Germany Hill isn’t just a band. It’s a place, a tract of open space between Roxborough and Manayunk. It’s an anomaly, twenty acres of sylvan hillsides nestled between two northwestern Philadelphia neighborhoods. Over many years Germany Hill has meant different things to different people. Google “Germany Hill” and you’ll see that recently the location has been a point of contention between neighbors and developers with local politicians caught in the middle.
Just as “The Hill” (as it’s commonly referred to by natives of Roxborough and Manayunk, PA) has been a bridge and a border between neighborhoods, it’s now also a common link and a divisive wedge. For generations of teenagers, Germany Hill has been a place where relationships are forged, fractured, and obliterated. Certainly more than a few have even been consummated there.
Germany Hill, with its history, its current uncertainty, and its emotional connotations, best represents who the band Germany Hill is and what they’ve created on their eponymous debut album. Musically, Joe and Felix comprise the bisected halves of Germany Hill. On Joe’s songs he takes lead vocals and rhythm guitar with Felix providing background or harmony vocals and lead guitar. On Felix’s song, they switch duties. Initially, Joe and Felix planned on releasing an album of songs arranged for voice and guitar only with very little production, but when they asked friend/multi-instrumentalist/engineer/co-producer Joe “Big Note” Stout to try “Lucy” as a “piano song,” they quickly realized how many possibilities they were sacrificing for a single concept – fidelity to their live shows. They could record a gig in a lot less time and for a lot less money than the studio album they had already embarked upon. Joe Stout plays all over the record, and his presence (and incredible talent) allowed Joe and Felix to record songs from several subgenres of rock and roll.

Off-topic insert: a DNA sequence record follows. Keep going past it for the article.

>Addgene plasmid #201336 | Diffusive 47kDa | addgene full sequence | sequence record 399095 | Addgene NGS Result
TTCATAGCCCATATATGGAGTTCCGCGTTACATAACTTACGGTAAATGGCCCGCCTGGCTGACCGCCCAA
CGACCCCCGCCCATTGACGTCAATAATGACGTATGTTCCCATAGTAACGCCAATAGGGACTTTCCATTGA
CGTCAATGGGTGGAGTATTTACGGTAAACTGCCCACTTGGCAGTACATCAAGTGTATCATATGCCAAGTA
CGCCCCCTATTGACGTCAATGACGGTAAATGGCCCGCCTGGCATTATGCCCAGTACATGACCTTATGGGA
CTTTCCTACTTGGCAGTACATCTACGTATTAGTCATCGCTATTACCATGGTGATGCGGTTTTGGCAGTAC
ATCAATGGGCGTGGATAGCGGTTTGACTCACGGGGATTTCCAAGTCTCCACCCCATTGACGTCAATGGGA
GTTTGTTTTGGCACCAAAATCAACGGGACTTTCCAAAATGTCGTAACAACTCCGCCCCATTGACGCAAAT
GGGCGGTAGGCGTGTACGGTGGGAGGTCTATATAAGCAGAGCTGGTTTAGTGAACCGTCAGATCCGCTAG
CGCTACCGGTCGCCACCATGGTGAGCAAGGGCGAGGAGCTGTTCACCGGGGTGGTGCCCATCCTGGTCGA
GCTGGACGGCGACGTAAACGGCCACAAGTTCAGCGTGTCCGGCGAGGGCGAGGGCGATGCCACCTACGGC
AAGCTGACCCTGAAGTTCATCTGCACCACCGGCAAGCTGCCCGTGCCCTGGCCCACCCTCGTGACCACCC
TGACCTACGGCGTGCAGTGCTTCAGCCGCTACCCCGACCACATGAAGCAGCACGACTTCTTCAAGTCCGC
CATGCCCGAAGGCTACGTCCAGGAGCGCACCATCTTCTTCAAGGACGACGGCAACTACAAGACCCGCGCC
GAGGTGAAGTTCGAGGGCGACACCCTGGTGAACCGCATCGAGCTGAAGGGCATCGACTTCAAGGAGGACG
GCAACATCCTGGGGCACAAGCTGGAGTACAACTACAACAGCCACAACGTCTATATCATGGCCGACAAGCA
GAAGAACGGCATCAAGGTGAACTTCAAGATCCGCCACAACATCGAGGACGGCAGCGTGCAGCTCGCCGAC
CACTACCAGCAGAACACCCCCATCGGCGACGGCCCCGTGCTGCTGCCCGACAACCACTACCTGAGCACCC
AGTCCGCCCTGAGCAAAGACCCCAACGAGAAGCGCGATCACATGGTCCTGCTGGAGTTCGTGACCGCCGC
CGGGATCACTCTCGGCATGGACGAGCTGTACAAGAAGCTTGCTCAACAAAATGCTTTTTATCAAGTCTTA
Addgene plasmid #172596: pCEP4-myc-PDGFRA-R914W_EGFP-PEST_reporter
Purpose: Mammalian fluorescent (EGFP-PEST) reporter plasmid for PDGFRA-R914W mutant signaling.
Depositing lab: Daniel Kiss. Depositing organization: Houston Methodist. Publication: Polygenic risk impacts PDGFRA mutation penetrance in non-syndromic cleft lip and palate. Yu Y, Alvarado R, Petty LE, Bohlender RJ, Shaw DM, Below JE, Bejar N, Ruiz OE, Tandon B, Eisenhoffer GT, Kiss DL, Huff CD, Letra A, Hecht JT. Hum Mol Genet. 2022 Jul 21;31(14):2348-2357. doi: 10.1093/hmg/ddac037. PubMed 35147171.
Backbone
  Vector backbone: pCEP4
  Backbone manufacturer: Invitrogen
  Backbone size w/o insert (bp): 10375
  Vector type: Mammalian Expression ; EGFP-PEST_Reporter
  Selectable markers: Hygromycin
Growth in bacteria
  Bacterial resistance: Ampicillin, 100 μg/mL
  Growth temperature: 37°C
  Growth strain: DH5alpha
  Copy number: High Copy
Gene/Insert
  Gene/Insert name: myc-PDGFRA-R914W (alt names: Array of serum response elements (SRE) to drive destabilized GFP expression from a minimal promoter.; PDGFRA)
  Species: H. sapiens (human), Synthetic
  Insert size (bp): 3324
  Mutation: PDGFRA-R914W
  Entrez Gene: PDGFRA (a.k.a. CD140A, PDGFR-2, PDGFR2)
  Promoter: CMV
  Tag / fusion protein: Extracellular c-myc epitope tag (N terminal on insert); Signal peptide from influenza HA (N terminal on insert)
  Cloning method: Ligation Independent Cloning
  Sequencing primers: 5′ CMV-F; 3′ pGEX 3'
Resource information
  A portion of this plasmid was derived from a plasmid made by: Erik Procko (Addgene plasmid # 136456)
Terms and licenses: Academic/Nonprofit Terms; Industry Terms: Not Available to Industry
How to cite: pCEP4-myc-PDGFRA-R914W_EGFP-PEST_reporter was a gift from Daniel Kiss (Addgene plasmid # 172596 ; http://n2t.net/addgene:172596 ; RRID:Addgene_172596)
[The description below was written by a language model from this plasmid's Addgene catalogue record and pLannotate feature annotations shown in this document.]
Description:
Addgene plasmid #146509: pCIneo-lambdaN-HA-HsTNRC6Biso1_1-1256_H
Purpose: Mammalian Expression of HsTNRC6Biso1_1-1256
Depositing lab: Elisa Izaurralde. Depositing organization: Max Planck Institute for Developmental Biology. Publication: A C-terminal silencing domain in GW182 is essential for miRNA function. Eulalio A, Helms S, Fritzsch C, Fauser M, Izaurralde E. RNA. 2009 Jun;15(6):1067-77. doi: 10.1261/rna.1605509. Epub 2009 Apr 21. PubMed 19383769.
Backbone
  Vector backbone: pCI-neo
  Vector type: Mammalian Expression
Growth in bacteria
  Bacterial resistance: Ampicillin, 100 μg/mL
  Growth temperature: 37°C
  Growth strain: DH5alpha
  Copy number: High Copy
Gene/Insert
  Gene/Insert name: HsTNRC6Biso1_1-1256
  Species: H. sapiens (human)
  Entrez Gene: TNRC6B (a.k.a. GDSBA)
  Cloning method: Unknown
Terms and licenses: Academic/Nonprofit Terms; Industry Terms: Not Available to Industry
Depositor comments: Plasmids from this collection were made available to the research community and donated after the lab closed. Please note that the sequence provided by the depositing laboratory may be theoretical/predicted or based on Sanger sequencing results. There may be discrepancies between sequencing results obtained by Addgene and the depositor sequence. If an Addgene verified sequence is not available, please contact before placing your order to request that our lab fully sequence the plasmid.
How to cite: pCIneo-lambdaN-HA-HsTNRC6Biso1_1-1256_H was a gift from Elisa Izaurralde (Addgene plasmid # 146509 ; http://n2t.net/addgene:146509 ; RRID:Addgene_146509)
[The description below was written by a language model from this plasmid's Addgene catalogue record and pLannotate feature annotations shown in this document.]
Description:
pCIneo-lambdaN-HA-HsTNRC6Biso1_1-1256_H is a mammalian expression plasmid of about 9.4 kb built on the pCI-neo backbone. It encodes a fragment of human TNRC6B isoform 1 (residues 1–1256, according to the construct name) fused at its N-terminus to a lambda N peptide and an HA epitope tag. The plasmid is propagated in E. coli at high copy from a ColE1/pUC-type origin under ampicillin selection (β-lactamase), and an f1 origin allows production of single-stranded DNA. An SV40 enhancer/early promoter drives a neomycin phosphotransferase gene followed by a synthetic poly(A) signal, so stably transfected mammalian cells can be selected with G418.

Unlike the mélange of musical styles on the record, the lyrical content toes a wide, but clearly delineated line – relationships. Once the relationship theme had been identified, Joe and Felix sifted through their individual catalogs, selecting fitting tunes. Felix even had a title in mind for the album – a line from a poem he’d written years ago. The record was going to be called A Many Splintered Thing until Elvis Costello used the phrase in one of his songs. The songs on Germany Hill depict relationships of many types – romantic, professional, abusive, familial, creative, and spiritual. The most commonly examined relationship on the album is the one between the two halves of a divided self.